There is an old adage, “what gets measured gets managed.” This idiom has been adopted by EHS practitioners to help explain the complex metrics we develop. Work hours, inspections, EHS compliments…we can measure just about anything.
EHS professionals love data. Without good data, we feel lost. But it’s critical to scrutinize the value of a metric. I believe that a meaningful metric must:
- Accurately measurable
- Explain a result simply
- Encourage a change in behavior
- Have a target
Using these criteria, is a “total recordable injury rate” of 1.25/100FTE a powerful metric? It is accurate, somewhat simple, and can have a target, but it does not encourage a behavior change. A supervisor cannot come in to work focused on how she will reduce a recordable rate. It’s just not as compelling to encourage less of a bad thing.
Try to develop measures that encourage employees around a behavior, rather than penalize them for the wrong outcome. I’ve had success using reporting and corrective action after near misses or dangerous conditions. For example, measure the number of near misses reported (with corrective actions) and then divide by the number of recordable injuries.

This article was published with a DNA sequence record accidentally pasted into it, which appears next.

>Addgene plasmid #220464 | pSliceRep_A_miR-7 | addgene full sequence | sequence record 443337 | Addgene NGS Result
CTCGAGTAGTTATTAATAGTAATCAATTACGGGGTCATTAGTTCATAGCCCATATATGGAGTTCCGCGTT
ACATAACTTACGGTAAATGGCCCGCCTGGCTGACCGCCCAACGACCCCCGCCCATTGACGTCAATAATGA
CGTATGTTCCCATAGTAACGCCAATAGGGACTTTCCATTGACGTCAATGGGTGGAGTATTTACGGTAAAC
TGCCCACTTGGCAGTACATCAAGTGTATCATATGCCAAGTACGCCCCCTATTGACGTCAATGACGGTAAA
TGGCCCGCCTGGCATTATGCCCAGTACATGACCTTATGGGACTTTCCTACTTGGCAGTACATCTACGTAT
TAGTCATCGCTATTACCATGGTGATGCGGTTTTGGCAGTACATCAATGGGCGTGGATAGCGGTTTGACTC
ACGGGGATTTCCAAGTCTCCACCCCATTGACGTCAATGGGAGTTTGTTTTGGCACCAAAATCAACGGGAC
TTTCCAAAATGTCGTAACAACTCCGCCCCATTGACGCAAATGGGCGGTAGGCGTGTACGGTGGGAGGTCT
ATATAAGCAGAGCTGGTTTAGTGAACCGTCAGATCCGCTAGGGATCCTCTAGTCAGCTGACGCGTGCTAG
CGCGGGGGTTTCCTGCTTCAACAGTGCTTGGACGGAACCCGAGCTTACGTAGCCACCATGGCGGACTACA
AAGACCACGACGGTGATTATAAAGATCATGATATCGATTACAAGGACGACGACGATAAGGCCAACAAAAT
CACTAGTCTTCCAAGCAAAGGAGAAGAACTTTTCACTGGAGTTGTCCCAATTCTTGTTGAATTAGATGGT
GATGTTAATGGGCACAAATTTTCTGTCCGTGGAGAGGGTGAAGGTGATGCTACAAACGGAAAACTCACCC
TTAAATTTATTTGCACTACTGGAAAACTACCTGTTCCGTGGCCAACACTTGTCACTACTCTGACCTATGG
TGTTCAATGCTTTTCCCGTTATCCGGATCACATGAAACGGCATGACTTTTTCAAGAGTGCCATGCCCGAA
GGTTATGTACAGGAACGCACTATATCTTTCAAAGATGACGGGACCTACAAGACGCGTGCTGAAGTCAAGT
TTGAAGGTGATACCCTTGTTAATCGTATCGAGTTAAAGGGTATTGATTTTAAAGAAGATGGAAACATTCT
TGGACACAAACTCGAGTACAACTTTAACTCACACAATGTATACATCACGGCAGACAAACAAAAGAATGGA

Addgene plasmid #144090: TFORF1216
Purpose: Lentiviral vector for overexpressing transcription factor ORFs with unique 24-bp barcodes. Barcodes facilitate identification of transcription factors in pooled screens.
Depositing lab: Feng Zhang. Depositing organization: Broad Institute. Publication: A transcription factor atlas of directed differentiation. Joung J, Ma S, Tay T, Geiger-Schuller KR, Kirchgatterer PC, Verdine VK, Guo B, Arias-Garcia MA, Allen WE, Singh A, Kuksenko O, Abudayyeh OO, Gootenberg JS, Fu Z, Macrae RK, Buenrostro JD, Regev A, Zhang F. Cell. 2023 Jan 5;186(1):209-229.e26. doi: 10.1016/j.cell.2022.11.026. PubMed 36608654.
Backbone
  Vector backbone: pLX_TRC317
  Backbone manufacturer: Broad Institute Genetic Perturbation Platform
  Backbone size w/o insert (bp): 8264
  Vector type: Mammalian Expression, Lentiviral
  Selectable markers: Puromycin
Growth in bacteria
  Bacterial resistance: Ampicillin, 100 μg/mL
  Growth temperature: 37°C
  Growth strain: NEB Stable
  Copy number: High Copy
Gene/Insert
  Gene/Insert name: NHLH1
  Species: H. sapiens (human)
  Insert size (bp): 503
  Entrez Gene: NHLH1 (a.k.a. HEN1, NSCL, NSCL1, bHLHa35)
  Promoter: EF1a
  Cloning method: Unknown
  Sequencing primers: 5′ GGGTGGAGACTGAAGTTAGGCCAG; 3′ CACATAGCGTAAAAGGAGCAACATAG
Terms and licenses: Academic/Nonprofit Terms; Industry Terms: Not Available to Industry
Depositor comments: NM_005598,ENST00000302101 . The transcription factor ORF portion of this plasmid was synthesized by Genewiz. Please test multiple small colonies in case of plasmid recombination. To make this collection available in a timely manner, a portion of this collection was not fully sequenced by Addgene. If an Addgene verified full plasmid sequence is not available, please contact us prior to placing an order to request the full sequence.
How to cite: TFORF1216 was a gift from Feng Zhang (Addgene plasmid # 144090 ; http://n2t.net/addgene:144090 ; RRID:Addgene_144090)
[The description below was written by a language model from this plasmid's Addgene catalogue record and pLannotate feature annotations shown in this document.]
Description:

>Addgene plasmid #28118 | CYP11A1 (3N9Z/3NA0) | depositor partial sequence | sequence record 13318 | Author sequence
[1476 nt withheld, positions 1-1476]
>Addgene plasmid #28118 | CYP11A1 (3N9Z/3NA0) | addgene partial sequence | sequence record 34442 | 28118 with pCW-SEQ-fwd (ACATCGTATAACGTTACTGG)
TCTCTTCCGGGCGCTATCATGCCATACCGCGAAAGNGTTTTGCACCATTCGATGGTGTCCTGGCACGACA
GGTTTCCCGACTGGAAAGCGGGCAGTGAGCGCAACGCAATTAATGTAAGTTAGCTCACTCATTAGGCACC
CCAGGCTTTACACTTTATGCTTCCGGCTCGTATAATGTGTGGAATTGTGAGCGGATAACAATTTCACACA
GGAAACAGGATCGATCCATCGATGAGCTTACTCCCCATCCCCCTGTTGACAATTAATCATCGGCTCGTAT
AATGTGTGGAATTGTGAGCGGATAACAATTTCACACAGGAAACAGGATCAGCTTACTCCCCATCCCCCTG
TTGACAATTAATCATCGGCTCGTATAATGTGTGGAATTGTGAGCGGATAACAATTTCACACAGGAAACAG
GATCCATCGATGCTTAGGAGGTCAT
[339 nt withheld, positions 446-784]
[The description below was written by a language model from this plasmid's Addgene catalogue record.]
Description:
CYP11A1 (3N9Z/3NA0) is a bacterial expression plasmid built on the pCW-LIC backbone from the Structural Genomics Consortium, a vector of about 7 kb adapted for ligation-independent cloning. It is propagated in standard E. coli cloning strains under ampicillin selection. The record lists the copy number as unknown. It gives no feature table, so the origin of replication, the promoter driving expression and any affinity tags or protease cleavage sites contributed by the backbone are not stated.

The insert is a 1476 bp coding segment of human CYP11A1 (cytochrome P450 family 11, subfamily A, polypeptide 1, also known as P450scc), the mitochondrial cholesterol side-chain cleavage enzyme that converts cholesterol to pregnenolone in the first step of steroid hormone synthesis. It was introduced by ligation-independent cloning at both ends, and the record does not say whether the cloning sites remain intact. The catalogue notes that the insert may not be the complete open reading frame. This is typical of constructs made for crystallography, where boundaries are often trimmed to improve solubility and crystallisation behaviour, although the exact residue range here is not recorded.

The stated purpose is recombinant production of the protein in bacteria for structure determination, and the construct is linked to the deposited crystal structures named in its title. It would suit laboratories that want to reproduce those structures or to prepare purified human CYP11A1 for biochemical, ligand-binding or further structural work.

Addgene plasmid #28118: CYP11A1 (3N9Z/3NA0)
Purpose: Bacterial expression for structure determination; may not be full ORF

Aside from identifying the right metrics, communicating them is just as important. Don’t keep them secret. Get the metrics out there, and you will at least have started the conversation. Pick a few metrics that hit your point, and delete the rest. Put a couple simple notes along with the numbers on what your recommendation is for improvement.
Finally, keep it under a page…or maybe skip the page altogether and use something visible in the workplace. I remember walking into a warehouse and seeing a huge traffic light at the entrance to show employees how many orders had been filled that day vs target.
So scrutinize the metrics you’re keeping. Don’t be afraid to do some housecleaning, and think about how to get a spotlight on the one or two that will make a difference in your organization’s EHS performance.